Our Black Sons Matter is a powerful collection of original essays, letters, and poems that addresses both the deep joys and the very real challenges of raising black boys today written by the mothers who wonder and wait and worry.
Check out these books written for parents and caregivers of African American children.
This one-of-a-kind parenting book offers perspectives on the issues moms of color and mothers of children of color face as they raise their kids–from birthing while black to negotiating discipline to preparing children for racism.
Single moms and married moms alike will find a set of parenting principles that will guide African-American moms on a journey to: Efficiently manifest your life’s purpose on a timeline that is conducive to raising happy, healthy and well-rounded children
Beloved TV chef (ABC’s Emmy Award-winning The Chew and fan favorite on Bravo’s Top Chef), Carla Hall takes us back to her own Nashville roots to offer a fresh, lip-smackin’ look at America’s favorite comfort cuisine.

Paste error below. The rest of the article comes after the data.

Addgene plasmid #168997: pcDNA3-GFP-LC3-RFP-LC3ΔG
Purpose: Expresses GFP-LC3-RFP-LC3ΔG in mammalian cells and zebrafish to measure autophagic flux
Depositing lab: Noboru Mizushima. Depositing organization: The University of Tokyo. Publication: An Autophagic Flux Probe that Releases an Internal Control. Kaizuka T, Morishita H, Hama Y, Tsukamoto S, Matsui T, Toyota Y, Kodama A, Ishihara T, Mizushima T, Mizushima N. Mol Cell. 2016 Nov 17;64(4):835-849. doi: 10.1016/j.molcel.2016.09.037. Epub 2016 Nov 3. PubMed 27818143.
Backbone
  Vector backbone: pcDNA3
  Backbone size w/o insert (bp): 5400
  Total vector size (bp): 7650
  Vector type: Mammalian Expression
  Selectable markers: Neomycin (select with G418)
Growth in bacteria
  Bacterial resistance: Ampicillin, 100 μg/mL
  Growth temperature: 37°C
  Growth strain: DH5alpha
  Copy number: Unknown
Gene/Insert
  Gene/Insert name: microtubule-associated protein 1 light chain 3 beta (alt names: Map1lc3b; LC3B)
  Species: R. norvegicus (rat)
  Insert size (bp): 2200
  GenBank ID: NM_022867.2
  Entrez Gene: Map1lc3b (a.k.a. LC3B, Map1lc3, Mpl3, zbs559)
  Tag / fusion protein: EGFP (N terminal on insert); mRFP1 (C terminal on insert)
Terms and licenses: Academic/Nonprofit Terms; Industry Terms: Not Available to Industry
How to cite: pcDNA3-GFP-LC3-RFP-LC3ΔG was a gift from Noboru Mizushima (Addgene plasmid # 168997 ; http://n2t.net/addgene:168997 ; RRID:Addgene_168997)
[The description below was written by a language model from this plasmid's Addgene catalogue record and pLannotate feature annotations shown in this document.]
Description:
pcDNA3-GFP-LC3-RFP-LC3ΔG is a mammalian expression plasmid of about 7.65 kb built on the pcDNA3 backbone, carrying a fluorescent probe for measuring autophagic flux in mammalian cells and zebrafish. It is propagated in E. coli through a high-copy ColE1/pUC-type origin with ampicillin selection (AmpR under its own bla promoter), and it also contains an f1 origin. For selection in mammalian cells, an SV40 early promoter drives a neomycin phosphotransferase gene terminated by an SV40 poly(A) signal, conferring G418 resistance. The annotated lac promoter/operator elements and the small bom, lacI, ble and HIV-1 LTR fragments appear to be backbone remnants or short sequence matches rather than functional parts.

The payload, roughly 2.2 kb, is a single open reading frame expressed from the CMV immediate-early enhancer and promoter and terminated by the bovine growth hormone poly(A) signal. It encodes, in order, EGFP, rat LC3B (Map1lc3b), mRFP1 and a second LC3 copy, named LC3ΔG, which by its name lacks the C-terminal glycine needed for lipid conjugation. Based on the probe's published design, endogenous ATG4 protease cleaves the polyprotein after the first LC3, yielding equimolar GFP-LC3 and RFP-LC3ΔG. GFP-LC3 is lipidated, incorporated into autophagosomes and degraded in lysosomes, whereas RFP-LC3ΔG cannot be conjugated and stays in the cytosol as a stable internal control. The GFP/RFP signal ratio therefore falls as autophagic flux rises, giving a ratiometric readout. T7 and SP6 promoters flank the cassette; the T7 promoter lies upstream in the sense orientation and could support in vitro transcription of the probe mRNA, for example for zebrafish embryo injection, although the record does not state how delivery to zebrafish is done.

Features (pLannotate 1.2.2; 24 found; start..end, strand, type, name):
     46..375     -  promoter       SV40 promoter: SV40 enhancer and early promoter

Carry On is a touching tale of an unlikely family forged through barriers of race, class, and disability. It is a powerful memoir about grit, love, hope, and faith–and the courage to carry on, even in the most extraordinary circumstances.
Hairlooms includes 32 compelling personal stories about those who have embraced their God-given hair and beauty.
Jay, “Mr. Real Estate,” Morrison has authored another informative, step-by-step guide that every aspiring homeowner should read on their journey to becoming “Lord of Their Land”.
Billingsley openly shares stories about her children: twelve-year-old Mya, the diva who searched the internet for the president of Justice department store, then called his personal line to tell him why would be crazy not to let her model for him; to ten-year-old Morgan, who has a serious case of middle-child syndrome and a knack for falling asleep in the strangest places (the pantry, the dryer, the attic); and finally, five-year-old Myles, who as his grandmother says, ‘has been here before.’
Former journalist Rickford uses a virtually unknown movement to explore black nationhood and a particularly fertile period of political, cultural, and social revitalization that envisioned an alternate society.